In recent years, Baton Rouge residents have shown time and again they are willing to pony up extra money to feel safer, taxing themselves to pay for additional police patrols.

This Dec. 6, voters in four more neighborhoods will decide whether to follow the trend, creating their own crime prevention districts to mandate annual parcel fees that are used to pay for the enhanced police presence. If approved, there would be a total of 19 of these districts in Baton Rouge, almost doubling the number of active districts in the parish since 2012.

Proponents see crime prevention districts as an opportunity to take control of their neighborhoods, ensuring they get the level of police protection they want. Opponents counter the districts shouldn’t be necessary if law enforcement is doing its job.

The four crime prevention districts up on the December ballot are for subdivisions scattered around the city. Goodwood Homesites and Villa del Rey subdivisions are on opposite sides of Cortana Mall. University Acres is a neighborhood not far from LSU and the Tara subdivision is off Old Hammond Highway.

The fees range from lows of $100 per household at Tara or $150 for the first year at Villa del Rey and Goodwood Homesites, to $365 in University Acres. Voters would be signing up for multiple years, from five years for Goodwood to 15 years at University Acres, along with agreeing to possible increases.

In the first year, the fees are expected to raise about $56,000 at Tara and Goodwood to $78,000 at University Acres and $118,000 for Villa del Rey.

Suzanne Fiske, Tara Civic Association president, said crime isn’t a major problem in the neighborhood and the district — which like all these districts was initially authorized by the Legislature — is aimed at keeping it that way.

“It would be nice if there were enough law enforcement officers to cover the need,” Fiske said, adding that Tara residents understand that there’s a cost associated with adding police patrols. “Increased police protection and other aspects which the crime prevention and improvement districts offer are a very good deterrent to criminal activity.”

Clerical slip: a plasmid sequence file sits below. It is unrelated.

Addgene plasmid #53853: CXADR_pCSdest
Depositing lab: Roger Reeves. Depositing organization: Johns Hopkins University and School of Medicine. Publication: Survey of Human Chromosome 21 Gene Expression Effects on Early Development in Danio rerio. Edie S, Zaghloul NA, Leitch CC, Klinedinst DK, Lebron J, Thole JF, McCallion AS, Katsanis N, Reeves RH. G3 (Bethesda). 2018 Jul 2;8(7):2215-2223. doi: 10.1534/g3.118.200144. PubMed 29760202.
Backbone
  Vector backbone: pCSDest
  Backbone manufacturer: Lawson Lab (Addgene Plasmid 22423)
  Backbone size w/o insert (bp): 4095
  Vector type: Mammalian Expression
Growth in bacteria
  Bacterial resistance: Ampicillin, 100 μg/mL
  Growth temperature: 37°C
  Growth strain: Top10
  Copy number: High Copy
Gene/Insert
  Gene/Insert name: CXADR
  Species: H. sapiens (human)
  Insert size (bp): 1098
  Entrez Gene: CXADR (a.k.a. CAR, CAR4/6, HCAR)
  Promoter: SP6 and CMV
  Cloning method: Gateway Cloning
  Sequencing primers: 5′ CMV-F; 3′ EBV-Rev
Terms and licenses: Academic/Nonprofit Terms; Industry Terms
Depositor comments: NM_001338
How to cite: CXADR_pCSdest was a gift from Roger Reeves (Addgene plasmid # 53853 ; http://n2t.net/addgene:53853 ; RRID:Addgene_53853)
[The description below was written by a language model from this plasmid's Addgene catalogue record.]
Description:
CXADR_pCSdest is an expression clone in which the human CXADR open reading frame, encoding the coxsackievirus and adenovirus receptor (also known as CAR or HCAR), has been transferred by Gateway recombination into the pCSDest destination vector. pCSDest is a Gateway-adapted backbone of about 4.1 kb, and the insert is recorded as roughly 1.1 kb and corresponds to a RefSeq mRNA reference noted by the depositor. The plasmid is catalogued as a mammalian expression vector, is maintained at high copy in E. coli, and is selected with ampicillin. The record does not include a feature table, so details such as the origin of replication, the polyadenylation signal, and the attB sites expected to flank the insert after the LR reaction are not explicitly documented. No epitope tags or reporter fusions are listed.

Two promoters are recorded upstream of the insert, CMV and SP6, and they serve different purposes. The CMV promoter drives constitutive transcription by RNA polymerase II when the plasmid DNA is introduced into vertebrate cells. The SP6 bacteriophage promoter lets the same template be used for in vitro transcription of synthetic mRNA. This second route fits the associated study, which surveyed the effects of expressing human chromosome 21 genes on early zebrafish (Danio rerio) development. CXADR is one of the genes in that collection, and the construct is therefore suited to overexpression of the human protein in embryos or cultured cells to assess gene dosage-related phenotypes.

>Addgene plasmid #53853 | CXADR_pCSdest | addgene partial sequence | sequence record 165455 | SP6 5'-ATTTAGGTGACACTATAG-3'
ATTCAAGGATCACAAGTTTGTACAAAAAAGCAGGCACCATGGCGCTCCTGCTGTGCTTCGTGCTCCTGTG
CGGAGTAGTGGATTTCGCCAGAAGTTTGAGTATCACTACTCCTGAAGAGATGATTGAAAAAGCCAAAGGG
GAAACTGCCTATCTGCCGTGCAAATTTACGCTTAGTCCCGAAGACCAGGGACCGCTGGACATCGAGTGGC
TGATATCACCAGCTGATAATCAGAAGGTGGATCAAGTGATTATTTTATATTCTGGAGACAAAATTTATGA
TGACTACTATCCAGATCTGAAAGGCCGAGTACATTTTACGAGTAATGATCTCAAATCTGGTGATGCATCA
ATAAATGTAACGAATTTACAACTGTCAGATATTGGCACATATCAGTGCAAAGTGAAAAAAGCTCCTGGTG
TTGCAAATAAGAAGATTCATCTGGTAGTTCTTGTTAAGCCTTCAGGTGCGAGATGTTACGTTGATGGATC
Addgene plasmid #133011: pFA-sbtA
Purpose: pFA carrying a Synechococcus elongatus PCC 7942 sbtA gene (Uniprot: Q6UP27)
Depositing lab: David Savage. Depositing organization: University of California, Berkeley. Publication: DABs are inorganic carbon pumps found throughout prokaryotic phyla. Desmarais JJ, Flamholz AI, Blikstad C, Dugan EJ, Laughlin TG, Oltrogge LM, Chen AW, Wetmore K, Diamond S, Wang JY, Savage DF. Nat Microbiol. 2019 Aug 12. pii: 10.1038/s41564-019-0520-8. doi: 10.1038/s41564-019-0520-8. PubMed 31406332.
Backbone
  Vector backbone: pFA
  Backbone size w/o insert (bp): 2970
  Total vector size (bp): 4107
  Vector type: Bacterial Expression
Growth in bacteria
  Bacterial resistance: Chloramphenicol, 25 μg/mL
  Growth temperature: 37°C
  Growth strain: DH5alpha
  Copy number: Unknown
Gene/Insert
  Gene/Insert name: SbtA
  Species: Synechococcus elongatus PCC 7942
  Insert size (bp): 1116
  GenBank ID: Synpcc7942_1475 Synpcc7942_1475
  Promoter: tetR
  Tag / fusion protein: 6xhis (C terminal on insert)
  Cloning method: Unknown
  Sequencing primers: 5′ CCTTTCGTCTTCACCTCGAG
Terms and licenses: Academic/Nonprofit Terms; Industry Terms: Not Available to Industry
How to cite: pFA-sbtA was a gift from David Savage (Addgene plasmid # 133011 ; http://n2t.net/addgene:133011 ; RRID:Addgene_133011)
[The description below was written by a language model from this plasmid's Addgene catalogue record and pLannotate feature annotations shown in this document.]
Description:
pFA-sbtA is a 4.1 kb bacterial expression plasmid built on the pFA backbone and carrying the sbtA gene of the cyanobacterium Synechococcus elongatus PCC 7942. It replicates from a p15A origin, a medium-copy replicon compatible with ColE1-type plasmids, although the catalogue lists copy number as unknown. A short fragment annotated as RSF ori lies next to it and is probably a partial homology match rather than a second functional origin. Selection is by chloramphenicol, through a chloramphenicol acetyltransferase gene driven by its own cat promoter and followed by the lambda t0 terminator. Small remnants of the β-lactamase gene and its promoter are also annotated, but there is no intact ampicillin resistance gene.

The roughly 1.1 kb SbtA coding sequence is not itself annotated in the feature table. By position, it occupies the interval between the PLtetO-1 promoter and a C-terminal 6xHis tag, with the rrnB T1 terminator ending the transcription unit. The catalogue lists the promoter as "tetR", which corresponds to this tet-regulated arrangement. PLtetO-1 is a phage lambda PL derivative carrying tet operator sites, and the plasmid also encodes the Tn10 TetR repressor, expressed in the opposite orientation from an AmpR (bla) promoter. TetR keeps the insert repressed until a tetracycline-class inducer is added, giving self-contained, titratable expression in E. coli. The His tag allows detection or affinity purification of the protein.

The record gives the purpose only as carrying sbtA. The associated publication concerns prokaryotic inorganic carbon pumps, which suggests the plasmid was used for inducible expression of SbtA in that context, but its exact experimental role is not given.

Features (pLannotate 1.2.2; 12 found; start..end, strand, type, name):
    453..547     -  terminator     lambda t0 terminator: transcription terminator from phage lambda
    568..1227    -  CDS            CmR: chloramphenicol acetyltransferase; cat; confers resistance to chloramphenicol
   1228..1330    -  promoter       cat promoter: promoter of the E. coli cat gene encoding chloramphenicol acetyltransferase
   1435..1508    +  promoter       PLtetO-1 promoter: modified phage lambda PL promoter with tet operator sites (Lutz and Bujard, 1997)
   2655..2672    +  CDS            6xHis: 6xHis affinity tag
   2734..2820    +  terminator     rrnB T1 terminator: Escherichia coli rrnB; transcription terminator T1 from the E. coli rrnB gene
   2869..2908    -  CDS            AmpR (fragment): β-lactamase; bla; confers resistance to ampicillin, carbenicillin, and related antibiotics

The fees collected in the districts also can be used to pay for physical improvements around the neighborhood, such as lighting, cameras and signs.

Baton Rouge Metro Councilman Ryan Heck, a staunch opponent of crime prevention districts, said the districts are tantamount to double taxation.

“If you pay your taxes you should get adequate crime protection,” Heck said. “I absolutely understand why you would want them — we all want to be safe. But that’s a failure of the government.”

He also took issue with the fact that wealthier neighborhoods are able to buy a level of safety that may not be available to lower-income residents.

When the U.S. Department of Justice looked at the New Orleans Police Department in 2011, the federal agency raised similar critiques of the prevalent private patrols in that city for much of the same reasons. Federal investigators wrote in a report, “While any community that wants extra security certainly has a right to pay for it, it raises troubling legal and ethical questions when that extra security might otherwise have been focused on parts of the city most in need of police assistance.”

Heck argued if residents feel inadequately protected by law enforcement, then the government should tax everyone equally so the whole city or parish is better served.

Myles Reed, Villa del Rey civic association president, said residents in his neighborhood were partly motivated to seek a district because of all the other crime prevention districts popping up across the parish.

“Around us there are three or four other neighborhoods with crime prevention districts,” he said. “We know if crime leaves there, it could come here.”

He also called it a strategy of being proactive, adding that the subdivision doesn’t currently have a major crime problem.

“We just want to make sure the neighborhood is kept safe and continues to be a vibrant place to raise a family,” Reed said.

Concord Estates was East Baton Rouge Parish’s first active crime prevention district, approved by voters in 2004, and started off small by collecting just about $7,150 for off-duty police protection. This year, the 15 crime protection districts are expected to generate $1.4 million for extra neighborhood safety initiatives.

By comparison, the Baton Rouge Police budget for the city of Baton Rouge is $87 million.

Baton Rouge Police Chief Carl Dabadie Jr. said he won’t take issue with the will of voters and recognizes that neighborhoods are looking for round-the-clock patrols that his department can’t realistically provide for every subdivision in the city.

“With as many neighborhoods as I have in the city, it’s almost impossible for me to do it as a department,” he said.

The neighborhoods independently contract with off-duty police officers, and currently Dabadie said his officers want to work the extra hours, so there isn’t a strain on his department.

Asked if the neighborhoods with crime prevention districts are safer, Dabadie responded: “I don’t want to say that, but I guess at the time the officer is there (patrolling), yes.”